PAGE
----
The image on the U.S. DVD and Blu-ray release of The Sapphires (seen above) suggests that it tells the inspiring story of a white male singer, played by Chris O’Dowd, who discovers his best, crooning self with the support of several female back-up singers who always stand behind him (literally).
If you’ve seen The Sapphires, you know that’s not what the movie’s about at all: it’s actually based on the true story of four aboriginal Australian women who performed as a musical act while frequently grappling with racism and oppression. In the film, O’Dowd plays their plucky, occasionally soused manager, the Irish wind beneath their soulful wings.
As noted by Flick Filosopher’s MaryAnn Johanson, and covered in the Sydney Morning Herald, that discrepancy between reality and DVD cover fiction has sparked an outcry, one that has prompted the four women on whom the movie is based—one of whom happens to be the mother of the screenwriter—to write a letter to the NAACP. Others have launched a Change.org petition asking Anchor Bay Entertainment, the DVD’s distributor, to change the cover image; it has already gathered more than 10,000 signatures. And in recent days, O’Dowd himself has tweeted about the situation, saying: “It’s ridiculous, it’s misleading, it’s ill-judged, insensitive and everything the film wasn’t.” (O’Dowd later deleted the tweet.)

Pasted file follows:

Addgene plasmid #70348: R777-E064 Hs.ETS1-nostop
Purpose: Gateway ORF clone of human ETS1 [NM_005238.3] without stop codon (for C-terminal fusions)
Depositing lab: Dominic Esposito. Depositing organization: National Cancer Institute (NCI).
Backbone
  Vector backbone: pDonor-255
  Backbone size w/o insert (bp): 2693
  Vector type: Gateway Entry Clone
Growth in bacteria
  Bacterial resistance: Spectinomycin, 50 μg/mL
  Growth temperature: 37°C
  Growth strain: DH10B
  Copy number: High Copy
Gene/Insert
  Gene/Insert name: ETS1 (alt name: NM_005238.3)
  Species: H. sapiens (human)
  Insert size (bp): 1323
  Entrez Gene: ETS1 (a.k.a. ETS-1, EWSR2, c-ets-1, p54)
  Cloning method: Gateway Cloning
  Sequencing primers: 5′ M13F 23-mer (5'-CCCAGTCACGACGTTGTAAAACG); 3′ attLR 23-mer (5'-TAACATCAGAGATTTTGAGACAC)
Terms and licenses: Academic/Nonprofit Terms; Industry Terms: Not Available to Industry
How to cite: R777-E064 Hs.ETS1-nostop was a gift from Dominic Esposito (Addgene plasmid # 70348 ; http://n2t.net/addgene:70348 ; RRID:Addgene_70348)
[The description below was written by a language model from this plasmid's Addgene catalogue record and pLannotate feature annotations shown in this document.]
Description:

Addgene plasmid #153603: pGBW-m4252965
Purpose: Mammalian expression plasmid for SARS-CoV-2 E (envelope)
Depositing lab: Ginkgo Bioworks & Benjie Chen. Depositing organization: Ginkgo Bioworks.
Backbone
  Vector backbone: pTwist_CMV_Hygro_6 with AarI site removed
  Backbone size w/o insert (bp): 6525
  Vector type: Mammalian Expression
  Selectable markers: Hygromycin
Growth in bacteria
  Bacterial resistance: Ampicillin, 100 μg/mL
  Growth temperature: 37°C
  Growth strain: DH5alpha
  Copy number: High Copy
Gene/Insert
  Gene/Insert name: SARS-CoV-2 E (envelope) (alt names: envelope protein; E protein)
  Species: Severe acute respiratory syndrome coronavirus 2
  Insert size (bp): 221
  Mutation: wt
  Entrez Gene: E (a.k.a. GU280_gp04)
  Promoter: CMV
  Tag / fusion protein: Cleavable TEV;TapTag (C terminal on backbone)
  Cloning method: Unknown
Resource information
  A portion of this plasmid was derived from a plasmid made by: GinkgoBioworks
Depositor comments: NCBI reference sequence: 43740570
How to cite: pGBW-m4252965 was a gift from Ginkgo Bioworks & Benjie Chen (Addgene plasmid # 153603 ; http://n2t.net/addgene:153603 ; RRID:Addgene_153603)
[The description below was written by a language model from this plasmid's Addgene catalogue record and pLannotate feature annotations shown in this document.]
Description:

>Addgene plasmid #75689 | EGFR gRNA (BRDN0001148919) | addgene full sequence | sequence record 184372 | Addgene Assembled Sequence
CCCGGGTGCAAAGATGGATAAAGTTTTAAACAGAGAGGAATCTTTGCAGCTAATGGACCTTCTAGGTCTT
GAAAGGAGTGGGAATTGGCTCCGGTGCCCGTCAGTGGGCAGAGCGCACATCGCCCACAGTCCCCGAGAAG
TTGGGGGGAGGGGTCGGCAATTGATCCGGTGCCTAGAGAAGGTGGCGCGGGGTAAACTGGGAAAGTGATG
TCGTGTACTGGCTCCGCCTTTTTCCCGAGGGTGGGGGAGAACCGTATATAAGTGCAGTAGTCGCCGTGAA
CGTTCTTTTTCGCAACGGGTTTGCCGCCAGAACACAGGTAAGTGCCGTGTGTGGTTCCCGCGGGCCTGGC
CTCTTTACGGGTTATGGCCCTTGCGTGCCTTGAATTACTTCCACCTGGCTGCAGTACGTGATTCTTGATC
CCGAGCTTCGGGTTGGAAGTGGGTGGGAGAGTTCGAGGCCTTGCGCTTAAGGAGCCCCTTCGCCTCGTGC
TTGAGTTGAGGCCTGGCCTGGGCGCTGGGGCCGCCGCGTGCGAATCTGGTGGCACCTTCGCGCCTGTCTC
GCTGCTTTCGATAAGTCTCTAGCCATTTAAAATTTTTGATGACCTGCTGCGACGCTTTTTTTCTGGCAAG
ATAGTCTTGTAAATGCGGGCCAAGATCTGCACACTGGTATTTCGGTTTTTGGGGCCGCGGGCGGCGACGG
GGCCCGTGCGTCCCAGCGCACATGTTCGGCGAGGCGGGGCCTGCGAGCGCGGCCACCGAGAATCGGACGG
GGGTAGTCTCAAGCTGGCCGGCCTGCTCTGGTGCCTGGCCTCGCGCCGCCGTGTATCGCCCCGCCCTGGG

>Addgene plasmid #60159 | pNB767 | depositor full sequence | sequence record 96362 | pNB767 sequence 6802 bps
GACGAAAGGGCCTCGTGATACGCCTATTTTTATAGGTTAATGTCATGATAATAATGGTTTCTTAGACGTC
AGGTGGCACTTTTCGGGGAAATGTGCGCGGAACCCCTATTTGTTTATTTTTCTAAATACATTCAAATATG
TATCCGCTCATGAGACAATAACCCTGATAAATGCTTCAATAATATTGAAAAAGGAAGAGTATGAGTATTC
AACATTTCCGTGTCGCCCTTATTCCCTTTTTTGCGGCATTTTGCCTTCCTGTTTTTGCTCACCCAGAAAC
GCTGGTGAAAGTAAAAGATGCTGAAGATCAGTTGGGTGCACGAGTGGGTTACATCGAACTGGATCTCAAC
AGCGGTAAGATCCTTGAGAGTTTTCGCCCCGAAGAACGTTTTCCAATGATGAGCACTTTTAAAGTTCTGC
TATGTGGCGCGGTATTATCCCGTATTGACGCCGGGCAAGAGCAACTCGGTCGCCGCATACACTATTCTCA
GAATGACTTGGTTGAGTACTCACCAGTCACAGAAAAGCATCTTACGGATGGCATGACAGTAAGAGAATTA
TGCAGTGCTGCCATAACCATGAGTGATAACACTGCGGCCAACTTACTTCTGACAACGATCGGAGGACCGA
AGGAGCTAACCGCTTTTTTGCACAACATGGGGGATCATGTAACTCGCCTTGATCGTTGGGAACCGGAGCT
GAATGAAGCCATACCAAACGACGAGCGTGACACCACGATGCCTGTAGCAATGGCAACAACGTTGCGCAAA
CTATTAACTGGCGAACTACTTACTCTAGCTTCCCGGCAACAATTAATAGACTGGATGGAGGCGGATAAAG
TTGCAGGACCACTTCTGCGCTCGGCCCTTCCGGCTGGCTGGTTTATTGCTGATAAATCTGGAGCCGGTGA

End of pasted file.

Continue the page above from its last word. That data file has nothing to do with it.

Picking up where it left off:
The Dissolve reached out to Anchor Bay for comment; so far, we’ve received no response. But the company did provide a statement to the Australian newspaper The Age in which it says it “regrets any unintentional upset caused by the upcoming U.S. DVD release of The Sapphires” and that “new cover art is being considered for future replenishment orders.” (Update: Anchor Bay later forwarded a copy of the same statement to The Dissolve.)
Not everyone thinks the cover is insensitive. In another piece in the Sydney Morning Herald, writer and editor Karl Quinn characterizes the decision as a wise marketing move that will put the movie—a major hit in Australia, but a less-than-minor one in America—in front of more people. “In the U.S., putting four black women who are not Diana Ross, Beyonce or Rihanna on the cover of a DVD is tantamount to saying ‘this ain't for you, whitey,’” he writes.
The truth is that movie marketers have been engaging in misleading promotional campaigns forever. It’s why Mystic Pizza was sold as an ensemble piece on its poster but turned into The Julia Roberts Story on DVD. It’s why Jesse Eisenberg filed a lawsuit two years ago when he was given top-billing in Camp Hell, a thriller in which he barely appears. Or, if you want to get really weird, it’s why the shlocky, straight-to-DVD oddity Miss Castaway And The Island Girls touts a tour de force performance by Michael Jackson. (So help me, I saw that movie, and Jackson is in it for all of two minutes.)
The point is that what Anchor Bay has done here is fairly typical. In the minds of the marketers, O’Dowd is simply a more known commodity than the actresses standing behind him, whose names, for the record, are Deborah Mailman, Jessica Mauboy, Shari Sebbens, and Miranda Tapsell. So they’re going with the more recognizable actor and face. (I don’t buy that ridiculous “This ain’t for you, whitey” argument, especially since the movie poster for The Sapphires managed to feature the women prominently while also highlighting O’Dowd.)
This is business as usual. But because of the movie’s subject matter, it’s business that involved some very poor judgment.